Film Production: 5 Ways to save money

I always say that it’s hard to be too critical of a movie, because all movies are a miracle in that they got made at all. Movie production is such a tricky business, from beginning to end, to actually complete the process is truly amazing. Many movie projects fail because they simply ran out of money. One way successful producers pull off a complete movie is they get very good at saving money. Here are five ideas on areas where you can cut movie production costs.

Photo: stobor

1. Have your crew members serve in several different positions. It’s not unusual when the producer and the director are the same person. What about the script supervisor acting as the casting director? Or your gaffers help build sets? The combinations can be endless with your creativity. Just make sure you don’t over load anyone with too much to do or you are only setting them and your production up for failure. What extra positions your crew take on, be sure you give them the proper, separate credits for their extra roles.

2. Find cheap to no cost locations. Take a close look at your script and figure out where you can get your scene locations for the least cost possible. At times it may even be necessary to rewrite a scene to accommodate a freely available location. Be aware that to pass legal issues, in most places the owner of the place, not a leaser, will need to sign for permission to use that location. So, if you know a restaurant owner or have a friend who owns their home, these are places to start looking for your locations. What ever locations you use, paid or free, don’t leave the place a mess or tear up the property.


3. Free musical scores can be obtained with a little advance searching. I recommend looking for your free musical score as soon as the script is finished or acquired. This is not very hard to do. There are many musical artists who would love to say their work is part of a movie musical score. These publicity starved artists are happy to hand you the rights to use their music for a movie credit. If you happen to be musically talented, you can also create your own movie score.

4. Arrange free and discounted cast and crew food and craft services. Free and discounted meals to serve on your production follow pretty much along the same lines as free music. Restaurant owners love to trade publicity, so you can make a deal with a movie credit. Sometimes, the owner or manager will want a part in the movie. Be careful with that kind of deal, because you want to keep the acting integrity of your movie, but maybe you can give away a “featured extra” role.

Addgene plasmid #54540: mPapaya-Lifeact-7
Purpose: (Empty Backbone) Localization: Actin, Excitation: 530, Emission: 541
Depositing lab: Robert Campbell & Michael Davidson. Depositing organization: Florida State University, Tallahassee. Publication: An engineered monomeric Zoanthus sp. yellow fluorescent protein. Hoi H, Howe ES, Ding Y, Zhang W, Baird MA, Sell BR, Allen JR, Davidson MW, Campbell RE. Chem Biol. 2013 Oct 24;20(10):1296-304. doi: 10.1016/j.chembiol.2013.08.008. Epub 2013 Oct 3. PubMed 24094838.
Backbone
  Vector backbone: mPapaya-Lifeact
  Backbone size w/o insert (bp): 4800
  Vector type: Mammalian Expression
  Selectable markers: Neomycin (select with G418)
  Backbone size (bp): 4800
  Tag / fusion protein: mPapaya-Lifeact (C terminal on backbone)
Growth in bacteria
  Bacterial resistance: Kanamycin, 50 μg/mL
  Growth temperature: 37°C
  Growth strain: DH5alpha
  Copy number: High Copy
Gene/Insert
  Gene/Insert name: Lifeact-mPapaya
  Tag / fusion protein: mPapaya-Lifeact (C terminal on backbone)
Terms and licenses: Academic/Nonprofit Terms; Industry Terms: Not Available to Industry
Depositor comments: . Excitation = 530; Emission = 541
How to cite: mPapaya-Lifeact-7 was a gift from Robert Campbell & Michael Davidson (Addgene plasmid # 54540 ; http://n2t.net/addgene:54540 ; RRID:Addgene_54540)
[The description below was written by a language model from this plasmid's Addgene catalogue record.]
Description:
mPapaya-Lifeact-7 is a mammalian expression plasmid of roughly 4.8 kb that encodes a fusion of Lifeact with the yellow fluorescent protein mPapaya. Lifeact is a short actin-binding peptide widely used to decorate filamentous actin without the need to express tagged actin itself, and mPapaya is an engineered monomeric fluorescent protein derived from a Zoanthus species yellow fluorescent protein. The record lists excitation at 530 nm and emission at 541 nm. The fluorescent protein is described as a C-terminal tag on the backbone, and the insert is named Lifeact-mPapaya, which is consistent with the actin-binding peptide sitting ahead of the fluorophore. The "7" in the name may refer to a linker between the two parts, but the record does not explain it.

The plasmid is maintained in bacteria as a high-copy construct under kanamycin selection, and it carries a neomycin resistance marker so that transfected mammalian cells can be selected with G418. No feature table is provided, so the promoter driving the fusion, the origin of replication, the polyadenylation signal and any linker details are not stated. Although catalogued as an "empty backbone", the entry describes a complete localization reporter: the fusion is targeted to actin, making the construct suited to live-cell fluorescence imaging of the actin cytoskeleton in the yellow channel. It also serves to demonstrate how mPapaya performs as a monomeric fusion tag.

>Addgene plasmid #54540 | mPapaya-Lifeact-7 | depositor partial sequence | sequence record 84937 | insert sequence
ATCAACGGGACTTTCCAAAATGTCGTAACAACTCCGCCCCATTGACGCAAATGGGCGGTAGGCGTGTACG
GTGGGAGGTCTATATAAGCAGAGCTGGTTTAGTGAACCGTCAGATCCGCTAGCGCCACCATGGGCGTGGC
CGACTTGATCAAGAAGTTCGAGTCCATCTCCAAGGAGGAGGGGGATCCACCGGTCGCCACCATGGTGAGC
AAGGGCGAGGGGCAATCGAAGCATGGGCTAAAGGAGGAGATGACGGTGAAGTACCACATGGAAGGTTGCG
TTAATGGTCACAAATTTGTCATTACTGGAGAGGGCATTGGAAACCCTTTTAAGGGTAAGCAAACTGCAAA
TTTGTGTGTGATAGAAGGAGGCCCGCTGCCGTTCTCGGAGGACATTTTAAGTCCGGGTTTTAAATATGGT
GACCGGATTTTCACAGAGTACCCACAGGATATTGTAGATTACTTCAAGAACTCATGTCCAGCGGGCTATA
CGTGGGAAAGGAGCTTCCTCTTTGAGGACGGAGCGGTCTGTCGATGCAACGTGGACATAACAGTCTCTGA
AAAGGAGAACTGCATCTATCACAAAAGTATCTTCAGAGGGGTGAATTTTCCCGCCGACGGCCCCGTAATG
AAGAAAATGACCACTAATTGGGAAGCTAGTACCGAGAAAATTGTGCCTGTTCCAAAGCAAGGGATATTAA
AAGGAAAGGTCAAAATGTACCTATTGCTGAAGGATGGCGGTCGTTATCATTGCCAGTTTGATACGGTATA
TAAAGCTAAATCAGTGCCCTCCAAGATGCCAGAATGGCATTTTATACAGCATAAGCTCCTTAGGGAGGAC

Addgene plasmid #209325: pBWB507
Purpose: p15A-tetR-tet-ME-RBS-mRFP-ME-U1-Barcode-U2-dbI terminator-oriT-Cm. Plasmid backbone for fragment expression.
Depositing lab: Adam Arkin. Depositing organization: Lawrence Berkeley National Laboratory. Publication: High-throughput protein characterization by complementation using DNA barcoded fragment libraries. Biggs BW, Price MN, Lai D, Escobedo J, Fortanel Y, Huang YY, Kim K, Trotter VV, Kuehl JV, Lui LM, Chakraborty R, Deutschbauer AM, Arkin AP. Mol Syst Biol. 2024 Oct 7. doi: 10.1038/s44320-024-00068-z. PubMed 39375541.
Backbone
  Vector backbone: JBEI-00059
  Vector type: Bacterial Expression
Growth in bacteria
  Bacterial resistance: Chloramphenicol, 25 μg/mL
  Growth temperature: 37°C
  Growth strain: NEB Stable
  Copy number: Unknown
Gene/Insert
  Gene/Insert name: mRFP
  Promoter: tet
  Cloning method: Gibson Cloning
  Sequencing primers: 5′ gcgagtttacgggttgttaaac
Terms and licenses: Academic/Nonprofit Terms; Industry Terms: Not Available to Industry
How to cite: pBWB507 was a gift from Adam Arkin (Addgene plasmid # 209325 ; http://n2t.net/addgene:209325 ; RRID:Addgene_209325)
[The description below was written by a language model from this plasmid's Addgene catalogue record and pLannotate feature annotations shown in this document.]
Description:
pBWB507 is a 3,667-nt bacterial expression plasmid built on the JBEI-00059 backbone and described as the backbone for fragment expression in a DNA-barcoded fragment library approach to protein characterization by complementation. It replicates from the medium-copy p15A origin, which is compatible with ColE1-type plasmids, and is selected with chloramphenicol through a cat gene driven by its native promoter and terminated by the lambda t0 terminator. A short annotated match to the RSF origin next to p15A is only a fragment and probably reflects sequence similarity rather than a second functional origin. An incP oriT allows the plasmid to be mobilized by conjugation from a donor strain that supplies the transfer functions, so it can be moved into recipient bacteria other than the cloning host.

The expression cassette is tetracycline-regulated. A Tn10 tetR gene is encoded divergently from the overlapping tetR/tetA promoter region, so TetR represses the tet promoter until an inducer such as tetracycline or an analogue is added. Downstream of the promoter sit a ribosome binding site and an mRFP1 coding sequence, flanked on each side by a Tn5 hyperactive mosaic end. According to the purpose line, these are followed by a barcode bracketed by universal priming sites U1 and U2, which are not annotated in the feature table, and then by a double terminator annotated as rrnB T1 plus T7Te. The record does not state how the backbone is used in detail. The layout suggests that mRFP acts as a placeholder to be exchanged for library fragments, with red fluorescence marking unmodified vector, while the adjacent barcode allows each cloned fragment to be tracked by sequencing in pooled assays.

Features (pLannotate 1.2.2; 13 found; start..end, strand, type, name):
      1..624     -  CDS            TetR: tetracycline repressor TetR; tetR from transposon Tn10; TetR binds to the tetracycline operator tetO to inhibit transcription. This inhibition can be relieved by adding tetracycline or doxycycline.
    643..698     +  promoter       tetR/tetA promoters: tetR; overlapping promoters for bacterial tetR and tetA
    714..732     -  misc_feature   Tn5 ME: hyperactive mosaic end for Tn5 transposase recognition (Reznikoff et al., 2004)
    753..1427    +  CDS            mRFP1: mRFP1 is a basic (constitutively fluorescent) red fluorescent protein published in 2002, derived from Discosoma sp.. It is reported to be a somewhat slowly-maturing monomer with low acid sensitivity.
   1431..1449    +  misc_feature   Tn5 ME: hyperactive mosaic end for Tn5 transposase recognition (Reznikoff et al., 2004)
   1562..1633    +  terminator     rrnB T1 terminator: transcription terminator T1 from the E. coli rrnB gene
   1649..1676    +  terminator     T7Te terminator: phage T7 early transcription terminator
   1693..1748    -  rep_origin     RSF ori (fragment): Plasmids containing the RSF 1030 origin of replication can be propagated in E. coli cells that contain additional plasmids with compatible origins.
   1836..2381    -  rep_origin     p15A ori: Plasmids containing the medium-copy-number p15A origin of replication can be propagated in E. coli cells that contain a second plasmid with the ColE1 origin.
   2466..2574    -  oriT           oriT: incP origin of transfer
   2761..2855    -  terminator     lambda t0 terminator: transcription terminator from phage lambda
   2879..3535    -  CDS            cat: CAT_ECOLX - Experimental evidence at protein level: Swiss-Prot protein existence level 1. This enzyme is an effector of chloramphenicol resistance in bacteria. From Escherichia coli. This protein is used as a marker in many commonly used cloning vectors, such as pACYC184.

5. Be creative when casting name actors to save a bunch of money. Use one marginally known actor in your main character role. Another great idea is to use one big name actor in a small, cameo role. I know a producer who gets a popular actor for just a few hours for a small scene. He usually has to shoot the scene at the actor’s location choice, but he saves a huge amount of money. At the same time, he gains the added benefit of being able to advertise that actor is in his movie. Smart and creative moves like that one, will get your movie production ahead of the game and keep more cash in your budget at the same time.


Where most movie productions fail to reach completion is by not having enough money for post production costs. Post is more expensive than production and sadly, not many film makers really realize this. A mistaken notion is that making the movie is everything. A smart producer will keep post production’s high cost in mind. There are very few places in post production where you can trade or get any deals. Cash is king in post production world. Make sure you have that money in hand and you will avoid having your movie production buried in the uncompleted movie graveyard. Do everything they can to save those precious dollars during production.